Edible insects might be the future of protein

Edible Insects

Australia may become a player in the billion-dollar global edible insect industry.

Insects for breakfast, anyone?

Eating bugs may not sound appealing at first, but this new research may change your mind.

Australia can become a player in the billion-dollar global edible insect industry, producing nutritious, sustainable, and ethical products to support global food security, according to a new roadmap by Australia’s national science agency, CSIRO.

“The worldwide edible insect market is expected to reach $1.4 billion AUD in value by 2023. Europe and the United States of America lead the western world market, with more than 400 edible-insect-related businesses in operation,” CSIRO researcher and report co-author, Dr Ponce Reyes said.

“Insects have high-value nutritional profiles, and are rich in protein, omega-3 fatty acids, iron, zinc, folic acid and vitamins B12, C and E.They are also complementary to our existing diets because they are a healthy, environmentally friendly, and a rich source of alternative proteins,” Dr Ponce Reyes said.

More than 2,100 insect species are currently eaten by two billion people from 130 countries, including 60 native insect species traditionally consumed by First Nations Peoples in Australia. Iconic Australian species include witjuti (also known as witchetty) grubs, bogong moths, honey pot ants and green tree ants.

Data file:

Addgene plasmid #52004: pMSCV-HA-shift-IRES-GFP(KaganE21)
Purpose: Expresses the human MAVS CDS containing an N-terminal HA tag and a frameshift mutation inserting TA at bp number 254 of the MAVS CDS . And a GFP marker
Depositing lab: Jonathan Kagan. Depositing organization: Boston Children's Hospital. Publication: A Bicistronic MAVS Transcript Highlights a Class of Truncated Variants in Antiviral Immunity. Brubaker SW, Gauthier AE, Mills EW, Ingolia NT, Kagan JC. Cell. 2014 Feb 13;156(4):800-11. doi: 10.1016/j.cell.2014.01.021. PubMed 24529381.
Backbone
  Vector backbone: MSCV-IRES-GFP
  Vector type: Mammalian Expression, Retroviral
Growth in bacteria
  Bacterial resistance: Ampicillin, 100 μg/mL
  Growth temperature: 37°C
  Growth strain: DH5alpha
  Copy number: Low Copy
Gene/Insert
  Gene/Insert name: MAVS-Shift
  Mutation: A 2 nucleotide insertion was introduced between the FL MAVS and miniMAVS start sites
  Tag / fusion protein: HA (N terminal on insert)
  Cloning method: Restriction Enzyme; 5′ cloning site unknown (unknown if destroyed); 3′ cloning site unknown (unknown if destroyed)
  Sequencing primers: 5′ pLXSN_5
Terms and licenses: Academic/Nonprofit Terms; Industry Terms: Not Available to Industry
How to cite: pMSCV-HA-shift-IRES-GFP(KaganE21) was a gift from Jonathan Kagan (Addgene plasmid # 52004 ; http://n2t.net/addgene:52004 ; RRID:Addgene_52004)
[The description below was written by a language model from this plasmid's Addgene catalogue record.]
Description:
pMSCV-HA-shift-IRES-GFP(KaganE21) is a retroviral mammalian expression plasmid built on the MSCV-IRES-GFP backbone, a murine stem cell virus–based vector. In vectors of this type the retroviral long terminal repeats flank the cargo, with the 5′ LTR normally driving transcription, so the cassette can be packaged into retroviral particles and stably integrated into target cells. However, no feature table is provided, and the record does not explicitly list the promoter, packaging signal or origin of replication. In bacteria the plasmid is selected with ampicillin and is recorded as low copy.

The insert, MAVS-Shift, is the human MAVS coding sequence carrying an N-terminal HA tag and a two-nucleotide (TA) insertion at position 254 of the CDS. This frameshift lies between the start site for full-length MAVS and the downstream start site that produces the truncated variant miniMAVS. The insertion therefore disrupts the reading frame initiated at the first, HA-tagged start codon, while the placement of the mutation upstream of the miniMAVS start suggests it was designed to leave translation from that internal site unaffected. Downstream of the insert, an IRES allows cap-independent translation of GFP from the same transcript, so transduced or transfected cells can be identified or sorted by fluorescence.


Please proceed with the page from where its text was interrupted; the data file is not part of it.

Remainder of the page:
“The roadmap draws on the expertise of Australian and international scientists, Aboriginal and Torres Strait Islander peoples, insect farmers, food processing industry leaders and chefs, to set out the challenges and opportunities presented by one of the world’s richest sources of protein and other micronutrients,” CSIRO entomologist and report co-author, Dr Lessard said.

“Australia has a high diversity of native insects. Working with First Nations enterprises, many species have the potential to be sustainably harvested or grown in low impact farms, to be turned into new and delicious Australian foods for us and our pets.”

“Commercial insect farming is considered to have a low environmental footprint, requiring minimal feed, water, energy, and land resources – factors of importance to the modern health and ethically-conscious consumer,” Dr Lessard said.

The global population will reach 9.7 billion by 2050, fuelling the demand for protein. Current food systems cannot meet the global challenge of producing enough nutritious, high-protein food for the world’s growing population. 

Chair of the Insect Protein Association of Australia, Ms Olympia Yarger, said: “This roadmap provides meaningful steps forward for the guidance of new research and investment priorities that will enable insects to become a more sustainable and high-value part of the modern Australian diet.”

Learn more in the CSRIO Edible Insects Report.